Northrop sees rising demand for Global Hawks

Northrop Grumman officials on Wednesday described a year of progress and ambitious plans for their high-flying, long-endurance Global Hawk unmanned aerial vehicle program, including possible additional foreign sales that would add to the more than 150 aircraft already built or under contract.

The officials said 2010 was the year "Global Hawk truly went global," with first flights of Air Force RQ-4s from two overseas bases, continued Air Force and Navy combat surveillance missions in the U.S. Central Command area, and advances in preparing the high-altitude drones for European allies.

George Guerra, vice president of the Northrop program, said the company also is in discussions with Japan on the possible purchase of four or five Global Hawks.

Meanwhile, Guerra said, the company is working closely with Air Force officials on more than 100 suggestions for addressing the concerns of Pentagon and Air Force acquisition executives over the growing cost of the program. Guerra said the initiatives being studied could reduce both production and sustainment costs to cut the overall price of the massive program, projected at more than $6 billion for just the Air Force effort.

Guerra would not quantify the possible savings pending the discussions with the Air Force.

Launched in the 1980s as a Defense Advanced Research Projects Agency program, Global Hawk experienced the all-too-common cost and schedule overruns. But the early developmental models were sent into combat, flying reconnaissance missions over Iraq. And the first group of aircraft, called Block 10s, are now flying missions over Afghanistan and the Persian Gulf.

With a fuselage the size of a large business jet's and wings longer than a 747's, the jet-powered aircraft can fly higher than 65,000 feet and stay airborne for more than 30 hours, carrying a variety of sophisticated radars and other sensors and transmitting the information by satellite.

Current Global Hawks have an estimated unit cost of more than $30 million. But the Government Accountability Office said the aircraft cost $130 million when the expense of development, testing, and ground support stations is included.

Guerra said the Air Force Global Hawks and a Block 10 aircraft bought by the Navy as a demonstrator for its Broad Area Maritime Surveillance program have amassed more than 37,000 hours of combat missions.

And, he noted, Air Force RQ-4s deployed to Guam and to Sigonella Naval Air Station in Sicily had their first flights this year, preparing for operational missions. The Navy also will use those bases for its maritime surveillance missions, which will reduce the operating costs for both services.

Northrop has built improved and enlarged Block 20 Global Hawks for the Air Force, is producing two even more sophisticated Air Force models, and has begun assembly of the first BAMS for the Navy.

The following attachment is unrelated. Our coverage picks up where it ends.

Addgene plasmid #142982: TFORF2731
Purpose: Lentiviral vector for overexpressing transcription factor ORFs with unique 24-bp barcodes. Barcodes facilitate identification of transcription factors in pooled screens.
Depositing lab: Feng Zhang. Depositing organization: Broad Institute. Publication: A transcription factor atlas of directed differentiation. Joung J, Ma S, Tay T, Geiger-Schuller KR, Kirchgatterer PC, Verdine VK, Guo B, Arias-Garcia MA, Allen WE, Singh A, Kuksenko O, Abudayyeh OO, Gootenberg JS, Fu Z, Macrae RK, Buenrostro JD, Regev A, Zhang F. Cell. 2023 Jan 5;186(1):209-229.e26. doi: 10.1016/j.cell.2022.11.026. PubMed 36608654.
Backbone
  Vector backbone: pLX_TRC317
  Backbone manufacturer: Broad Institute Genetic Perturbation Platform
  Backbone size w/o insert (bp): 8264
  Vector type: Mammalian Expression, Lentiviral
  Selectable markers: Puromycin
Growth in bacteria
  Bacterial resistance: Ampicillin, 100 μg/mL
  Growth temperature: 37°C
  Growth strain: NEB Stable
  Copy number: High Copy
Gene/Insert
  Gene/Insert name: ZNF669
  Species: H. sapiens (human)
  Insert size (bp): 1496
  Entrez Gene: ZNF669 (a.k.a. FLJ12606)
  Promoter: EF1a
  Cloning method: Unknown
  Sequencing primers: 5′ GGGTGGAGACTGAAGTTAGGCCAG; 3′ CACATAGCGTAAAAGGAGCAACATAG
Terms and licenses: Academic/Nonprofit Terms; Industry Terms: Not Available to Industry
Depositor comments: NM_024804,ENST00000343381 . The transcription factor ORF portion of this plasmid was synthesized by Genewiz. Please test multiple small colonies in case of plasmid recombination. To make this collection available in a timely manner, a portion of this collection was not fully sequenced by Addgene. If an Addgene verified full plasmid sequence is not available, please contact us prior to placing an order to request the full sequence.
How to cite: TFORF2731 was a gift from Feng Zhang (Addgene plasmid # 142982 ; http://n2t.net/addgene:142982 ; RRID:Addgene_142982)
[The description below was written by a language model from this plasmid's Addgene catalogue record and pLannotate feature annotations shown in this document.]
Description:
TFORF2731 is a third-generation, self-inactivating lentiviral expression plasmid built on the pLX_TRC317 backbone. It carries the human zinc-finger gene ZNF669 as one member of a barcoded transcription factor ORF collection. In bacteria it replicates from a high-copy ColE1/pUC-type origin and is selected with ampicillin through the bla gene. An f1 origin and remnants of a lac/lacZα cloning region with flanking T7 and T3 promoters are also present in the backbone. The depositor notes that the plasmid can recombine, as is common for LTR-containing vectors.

The firm also is preparing an aircraft for a flight to Germany, where it will be matched with European-made sensors in the EuroHawk program. In addition, Northrop is building the first of at least six Global Hawks for NATO.

Several other allied countries, including Korea and Australia, have expressed interest in the Global Hawk.

Stay up-to-date with federal news alerts and analysis — Sign up for GovExec's email newsletters.
FROM OUR SPONSORS
JOIN THE DISCUSSION
Close [ x ] More from GovExec
 
 

Thank you for subscribing to newsletters from GovExec.com.
We think these reports might interest you:

  • Sponsored by G Suite

    Cross-Agency Teamwork, Anytime and Anywhere

    Dan McCrae, director of IT service delivery division, National Oceanic and Atmospheric Administration (NOAA)

    Download
  • Data-Centric Security vs. Database-Level Security

    Database-level encryption had its origins in the 1990s and early 2000s in response to very basic risks which largely revolved around the theft of servers, backup tapes and other physical-layer assets. As noted in Verizon’s 2014, Data Breach Investigations Report (DBIR)1, threats today are far more advanced and dangerous.

    Download
  • Federal IT Applications: Assessing Government's Core Drivers

    In order to better understand the current state of external and internal-facing agency workplace applications, Government Business Council (GBC) and Riverbed undertook an in-depth research study of federal employees. Overall, survey findings indicate that federal IT applications still face a gamut of challenges with regard to quality, reliability, and performance management.

    Download
  • PIV- I And Multifactor Authentication: The Best Defense for Federal Government Contractors

    This white paper explores NIST SP 800-171 and why compliance is critical to federal government contractors, especially those that work with the Department of Defense, as well as how leveraging PIV-I credentialing with multifactor authentication can be used as a defense against cyberattacks

    Download
  • Toward A More Innovative Government

    This research study aims to understand how state and local leaders regard their agency’s innovation efforts and what they are doing to overcome the challenges they face in successfully implementing these efforts.

    Download
  • From Volume to Value: UK’s NHS Digital Provides U.S. Healthcare Agencies A Roadmap For Value-Based Payment Models

    The U.S. healthcare industry is rapidly moving away from traditional fee-for-service models and towards value-based purchasing that reimburses physicians for quality of care in place of frequency of care.

    Download
  • GBC Flash Poll: Is Your Agency Safe?

    Federal leaders weigh in on the state of information security

    Download

When you download a report, your information may be shared with the underwriters of that document.